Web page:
Consequently, there wasn't any real surprise when its monthly results came in at 96.7%, higher than its long-term stated goal of 96% and lower than June's 100.5%.

The company pointed to the higher-than-anticipated severity trends driven by used-car pricing, in conjunction with the reversion of frequency trends as the economy re-opened, contributing to the uptick.

This trend has been seen across the personal auto industry, as companies have started raising rates in response to the higher loss-cost trends. The only potential offset could be if the Delta variant spreads widely, leading the general population to modify their driving behavior again. However, it's too early to see any benefit in loss trends from that yet.

The key takeaway is that margins could remain under pressure in the near future. As a result, personal lines carriers are increasingly talking about rate action, although we might just be at the start of a rising curve.

Historically, average filed rate increases have hovered around 1%-2%, until the worsening trends in 2016 led to companies taking higher rates.


The company has compared its current reaction to the 2016 environment, so we would not be surprised to see rates moving significantly higher. Moreover, given that most policies are six months, we expect to see this trend continuing for a while longer.


On the other hand, rate increases lead customers to shop around. As a result, policies-in-force growth has decelerated to 9.9% YoY, after seeing double-digit increases in the past 12 months. We expect this deceleration to slow in the longer term, once other personal auto carriers take more aggressive rate actions.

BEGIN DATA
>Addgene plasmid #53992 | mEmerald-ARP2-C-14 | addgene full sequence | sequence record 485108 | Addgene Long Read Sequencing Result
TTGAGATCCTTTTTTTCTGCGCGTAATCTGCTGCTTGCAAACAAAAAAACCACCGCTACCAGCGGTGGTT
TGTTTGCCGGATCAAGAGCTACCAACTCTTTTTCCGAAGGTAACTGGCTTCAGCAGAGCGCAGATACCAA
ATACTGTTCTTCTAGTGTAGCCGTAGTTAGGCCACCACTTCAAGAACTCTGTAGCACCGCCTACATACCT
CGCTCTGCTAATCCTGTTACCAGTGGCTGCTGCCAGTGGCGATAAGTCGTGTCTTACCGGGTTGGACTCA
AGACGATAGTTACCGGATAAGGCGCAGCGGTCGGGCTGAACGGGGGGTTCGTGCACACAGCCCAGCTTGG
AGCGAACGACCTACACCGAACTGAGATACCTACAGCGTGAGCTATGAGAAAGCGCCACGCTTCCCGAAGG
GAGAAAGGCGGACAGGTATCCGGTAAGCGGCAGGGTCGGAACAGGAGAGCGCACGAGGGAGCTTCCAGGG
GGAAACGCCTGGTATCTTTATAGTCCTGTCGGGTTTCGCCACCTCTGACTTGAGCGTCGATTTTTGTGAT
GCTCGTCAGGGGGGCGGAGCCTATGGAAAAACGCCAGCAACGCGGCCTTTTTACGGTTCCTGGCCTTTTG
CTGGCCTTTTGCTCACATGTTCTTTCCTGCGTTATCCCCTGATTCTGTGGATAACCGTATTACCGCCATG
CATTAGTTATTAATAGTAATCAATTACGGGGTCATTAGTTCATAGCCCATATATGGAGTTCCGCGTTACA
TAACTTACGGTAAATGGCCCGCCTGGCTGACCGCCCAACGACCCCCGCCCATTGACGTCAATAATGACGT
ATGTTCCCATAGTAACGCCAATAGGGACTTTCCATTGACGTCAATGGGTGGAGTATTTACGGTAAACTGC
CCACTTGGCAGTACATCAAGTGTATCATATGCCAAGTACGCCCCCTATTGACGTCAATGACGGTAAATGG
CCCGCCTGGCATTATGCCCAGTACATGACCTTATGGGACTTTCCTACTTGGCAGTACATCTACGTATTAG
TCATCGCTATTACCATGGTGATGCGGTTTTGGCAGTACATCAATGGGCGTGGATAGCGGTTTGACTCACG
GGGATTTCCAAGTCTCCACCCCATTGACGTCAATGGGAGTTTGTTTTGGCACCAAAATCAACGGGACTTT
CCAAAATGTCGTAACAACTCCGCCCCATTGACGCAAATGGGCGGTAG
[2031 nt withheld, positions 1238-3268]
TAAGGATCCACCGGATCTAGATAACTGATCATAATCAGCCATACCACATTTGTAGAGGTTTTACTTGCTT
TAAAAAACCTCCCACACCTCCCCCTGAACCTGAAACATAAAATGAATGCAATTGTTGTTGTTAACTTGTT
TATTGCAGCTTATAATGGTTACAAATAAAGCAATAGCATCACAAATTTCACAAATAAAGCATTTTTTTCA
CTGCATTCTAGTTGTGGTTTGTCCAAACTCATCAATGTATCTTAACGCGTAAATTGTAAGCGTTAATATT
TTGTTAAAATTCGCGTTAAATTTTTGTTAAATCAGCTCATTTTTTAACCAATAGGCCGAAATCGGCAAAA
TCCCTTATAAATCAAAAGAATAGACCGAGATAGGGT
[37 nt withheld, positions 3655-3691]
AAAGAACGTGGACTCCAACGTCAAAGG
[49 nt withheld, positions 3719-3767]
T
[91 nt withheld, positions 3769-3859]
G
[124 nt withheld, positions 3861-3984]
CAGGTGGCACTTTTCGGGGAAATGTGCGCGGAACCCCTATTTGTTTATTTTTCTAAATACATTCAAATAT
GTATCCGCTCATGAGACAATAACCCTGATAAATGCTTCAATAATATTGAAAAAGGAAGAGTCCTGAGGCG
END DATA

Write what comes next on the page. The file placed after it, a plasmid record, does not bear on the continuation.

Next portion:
Management noted during the Q2 call that as part of its reaction to the trends, the company would be reducing expenses and pulling back on marketing, similar to the 2016 response. This follows the company’s heavy advertising during the pandemic, with nearly $2bn spent on this.




Frequency and severity trends are both on the rise as the economy bounces back from Covid lows, indicating the loss-cost trends will follow. Progressive is also watching for changing habits affected by the pandemic, including speeding trends, which have an impact on frequency and severity.



The property segment is important to Progressive as it aims to further capture the benefits of bundling auto and homeowners. The company has consistently recorded PIF growth in the low teens throughout the pandemic and 2021. It has noted that this growth helps it obtain new auto customers in direct and agency segments.

Our Hippo note highlighted that the InsurTech cohort is already beginning to branch out through partnerships to build a diversified book. However, we view that development as too soon, as companies have too many balls up the air. In contrast, Progressive has built a successful moat around its personal auto business and has continued to expand into other products in recent years.


On the Q2 earnings call, management stressed that they are working to diversify the property segment geographically to get the combined ratio to reach the 96% company target.